Posted on July 12, 2011 - by mira
“Teacher Mira,” he said, “mann alamani harfan, kuntu lahu abdan.”
I stared at him.
It was during my brief stint in running a home-based graphic design business in Sanaa. I needed help with my accounting, so I reached out to a former student who was an accountant and asked him if he knew anyone who could keep my finances in order. It would be once a month and I’d pay that person for their time. He said he would do it, but adamantly refused to be compensated.
I knew by then that Yemenis were very generous. Their parting words were always, “Ayya khidma?” which they would translate as “any favor?” or “any service?” So I didn’t want him to feel under any obligation or too embarrassed to agree on a fee.
I also knew by then how much Yemenis valued learning, something I hadn’t realized when I first moved to Yemen. I hadn’t planned on having a career in teaching. I always thought that I’d use teaching as a tool to travel around the world to learn about new cultures and tell their stories.
But teaching in Yemen was different. Because I didn’t want to be a traditional teacher, I thought about teachers who’d inspired me, in the classroom and in life. I wanted to be like them with my own students. I soon discovered that students in Yemen were very motivated to learn English. Unlike in many countries where English is a requirement that students often have to endure, Yemenis saw English as a valuable skill that could open up many opportunities for them. And the market for English language institutes was growing so fast, that there would be as many as 105 English language institutes in Sanaa alone during my time in Yemen. Most were no more than small “boutiques”, but that number is an indication of the high demand across the social spectrum.
“I can’t afford to study at the big institutes,” a young taxi driver once told me – one of the many conversations I’d have over the years with Yemeni taxi drivers, from learning English to Yemen’s youth revolution of 2011. “So I’m starting by studying in a small one until I build my English, and then I’m planning to take the higher courses in a more reputable institute once I’ve saved enough money.”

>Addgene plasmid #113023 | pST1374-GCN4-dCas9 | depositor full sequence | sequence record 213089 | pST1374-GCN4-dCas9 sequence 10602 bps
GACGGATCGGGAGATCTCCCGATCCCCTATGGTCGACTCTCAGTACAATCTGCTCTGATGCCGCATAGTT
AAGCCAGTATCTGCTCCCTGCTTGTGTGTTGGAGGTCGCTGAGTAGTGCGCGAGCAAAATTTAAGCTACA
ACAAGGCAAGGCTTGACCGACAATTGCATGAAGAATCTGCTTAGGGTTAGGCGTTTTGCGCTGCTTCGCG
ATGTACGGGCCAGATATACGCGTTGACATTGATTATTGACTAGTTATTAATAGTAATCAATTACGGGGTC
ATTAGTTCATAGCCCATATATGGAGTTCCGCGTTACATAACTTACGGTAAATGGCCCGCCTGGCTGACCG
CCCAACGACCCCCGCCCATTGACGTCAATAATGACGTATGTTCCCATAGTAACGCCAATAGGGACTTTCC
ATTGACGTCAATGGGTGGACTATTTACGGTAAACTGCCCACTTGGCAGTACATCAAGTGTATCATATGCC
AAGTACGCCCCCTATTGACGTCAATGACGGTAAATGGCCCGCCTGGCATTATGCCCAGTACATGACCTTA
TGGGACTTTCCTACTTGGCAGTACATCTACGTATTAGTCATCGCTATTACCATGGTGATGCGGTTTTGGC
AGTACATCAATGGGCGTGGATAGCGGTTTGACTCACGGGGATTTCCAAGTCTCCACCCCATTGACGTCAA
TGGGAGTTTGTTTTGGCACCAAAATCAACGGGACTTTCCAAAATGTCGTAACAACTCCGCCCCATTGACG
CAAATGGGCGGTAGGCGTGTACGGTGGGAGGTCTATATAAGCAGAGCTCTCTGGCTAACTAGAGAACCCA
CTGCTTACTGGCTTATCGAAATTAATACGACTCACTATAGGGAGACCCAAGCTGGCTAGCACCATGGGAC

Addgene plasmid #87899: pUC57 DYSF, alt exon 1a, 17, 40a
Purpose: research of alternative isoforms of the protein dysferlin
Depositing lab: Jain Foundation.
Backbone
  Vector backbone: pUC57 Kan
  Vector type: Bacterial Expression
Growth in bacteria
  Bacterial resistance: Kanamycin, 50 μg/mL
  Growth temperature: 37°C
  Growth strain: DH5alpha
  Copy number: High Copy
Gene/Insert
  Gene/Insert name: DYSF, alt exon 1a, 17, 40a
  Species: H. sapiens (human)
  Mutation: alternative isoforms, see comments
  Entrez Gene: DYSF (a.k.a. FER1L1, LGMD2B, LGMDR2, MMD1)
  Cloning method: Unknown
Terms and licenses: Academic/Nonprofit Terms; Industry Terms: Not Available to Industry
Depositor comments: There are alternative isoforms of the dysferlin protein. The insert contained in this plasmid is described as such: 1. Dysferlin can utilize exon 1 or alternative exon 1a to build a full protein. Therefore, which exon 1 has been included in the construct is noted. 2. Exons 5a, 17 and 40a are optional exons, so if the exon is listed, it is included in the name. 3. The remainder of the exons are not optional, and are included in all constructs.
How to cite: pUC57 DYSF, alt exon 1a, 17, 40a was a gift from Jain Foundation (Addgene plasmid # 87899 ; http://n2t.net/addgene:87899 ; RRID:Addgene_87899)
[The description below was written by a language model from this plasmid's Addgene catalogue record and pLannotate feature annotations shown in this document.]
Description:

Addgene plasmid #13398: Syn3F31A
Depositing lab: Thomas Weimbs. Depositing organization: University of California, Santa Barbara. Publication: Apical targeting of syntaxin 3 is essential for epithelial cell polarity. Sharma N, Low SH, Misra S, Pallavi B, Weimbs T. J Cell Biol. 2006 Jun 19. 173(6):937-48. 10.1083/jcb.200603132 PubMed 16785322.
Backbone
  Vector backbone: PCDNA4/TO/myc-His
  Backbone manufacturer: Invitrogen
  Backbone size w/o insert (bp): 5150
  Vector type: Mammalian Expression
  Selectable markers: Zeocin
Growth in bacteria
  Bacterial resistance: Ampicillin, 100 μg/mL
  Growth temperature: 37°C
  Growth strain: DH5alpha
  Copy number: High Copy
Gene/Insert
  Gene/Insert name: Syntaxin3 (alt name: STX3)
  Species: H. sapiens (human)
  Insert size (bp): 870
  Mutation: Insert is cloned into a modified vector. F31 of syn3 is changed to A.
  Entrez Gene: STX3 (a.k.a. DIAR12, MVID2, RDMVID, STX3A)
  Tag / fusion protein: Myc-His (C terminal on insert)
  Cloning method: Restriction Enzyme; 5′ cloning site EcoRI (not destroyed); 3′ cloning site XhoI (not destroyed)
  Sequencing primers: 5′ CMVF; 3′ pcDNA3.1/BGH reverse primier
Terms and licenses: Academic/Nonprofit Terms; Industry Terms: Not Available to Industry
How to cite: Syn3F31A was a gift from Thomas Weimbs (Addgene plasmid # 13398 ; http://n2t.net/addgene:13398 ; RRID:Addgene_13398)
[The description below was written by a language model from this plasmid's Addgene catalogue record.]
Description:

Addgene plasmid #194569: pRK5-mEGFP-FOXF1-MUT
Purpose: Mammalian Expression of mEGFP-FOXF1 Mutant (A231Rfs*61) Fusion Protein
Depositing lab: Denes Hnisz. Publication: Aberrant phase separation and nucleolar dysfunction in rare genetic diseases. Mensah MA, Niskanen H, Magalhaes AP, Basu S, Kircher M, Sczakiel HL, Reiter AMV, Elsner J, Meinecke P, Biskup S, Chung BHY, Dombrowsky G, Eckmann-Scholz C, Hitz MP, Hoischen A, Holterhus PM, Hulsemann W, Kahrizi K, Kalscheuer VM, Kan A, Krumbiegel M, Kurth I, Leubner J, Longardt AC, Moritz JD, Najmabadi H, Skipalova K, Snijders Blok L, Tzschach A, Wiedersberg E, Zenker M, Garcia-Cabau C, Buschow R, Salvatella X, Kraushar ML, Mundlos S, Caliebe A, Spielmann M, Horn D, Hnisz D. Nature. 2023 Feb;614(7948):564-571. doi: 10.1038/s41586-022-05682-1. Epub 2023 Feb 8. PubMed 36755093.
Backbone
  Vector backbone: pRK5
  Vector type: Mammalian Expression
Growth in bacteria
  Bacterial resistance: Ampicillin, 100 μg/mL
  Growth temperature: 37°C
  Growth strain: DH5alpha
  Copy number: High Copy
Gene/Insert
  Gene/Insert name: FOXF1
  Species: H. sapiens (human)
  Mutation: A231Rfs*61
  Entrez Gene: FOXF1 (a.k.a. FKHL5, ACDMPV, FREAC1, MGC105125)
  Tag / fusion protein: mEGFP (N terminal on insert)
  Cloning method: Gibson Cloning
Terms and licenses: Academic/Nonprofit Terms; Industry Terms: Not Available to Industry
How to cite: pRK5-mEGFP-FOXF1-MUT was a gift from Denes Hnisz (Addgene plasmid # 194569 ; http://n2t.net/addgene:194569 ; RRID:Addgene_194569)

The three top language schools in Sanaa had from around 700 up to 3,000 students or more each term, and they weren’t cheap. Each five-week term cost over 100 dollars. If you think about more than a third of Yemen’s population living on two dollars a day or less, you get an idea about how expensive learning English is, and how important it is for the students who invest in it.
Besides the prestige associated with English, some students signed up for classes because raises or promotions in their companies were based on the TOEFL score (an international test of English proficiency); others because they wanted to study or work abroad. Still others wanted to read books or understand movies and pop songs, and they saw these reasons as no less important than the other two, because of their desire to learn more about – and more from – American culture.
I pressed my former student, the accountant, on paying him for helping me out, and this back-and-forth went on for a while. He finally said:
“Teacher Mira, we have a saying: Mann alamani harfan, kuntu lahu abdan.” The one who teaches me one letter, I am to him a slave. In other words, a student felt forever indebted to someone who teaches them something.
I didn’t know what to say. I smiled and told him I was just doing my job. He shook his head and wouldn’t hear another word of it.
I was forever in his debt. Little did I know before I went to Yemen, not that I had something to teach, but rather how much Yemen had to teach me.
Like Love. Who would have thought that Yemenis would openly talk about love in class? Certainly not me, and not until I met Amal and Najeeb.
Read more posts in the series: Yemen Journey: A personal narrative of my life in Yemen
Stay tuned for the rest of the story. This is a new series on my life in Yemen. Send me your questions or share your thoughts in the comments; I’d love to read them. What is your impression of Yemen? Would you be interested in visiting it?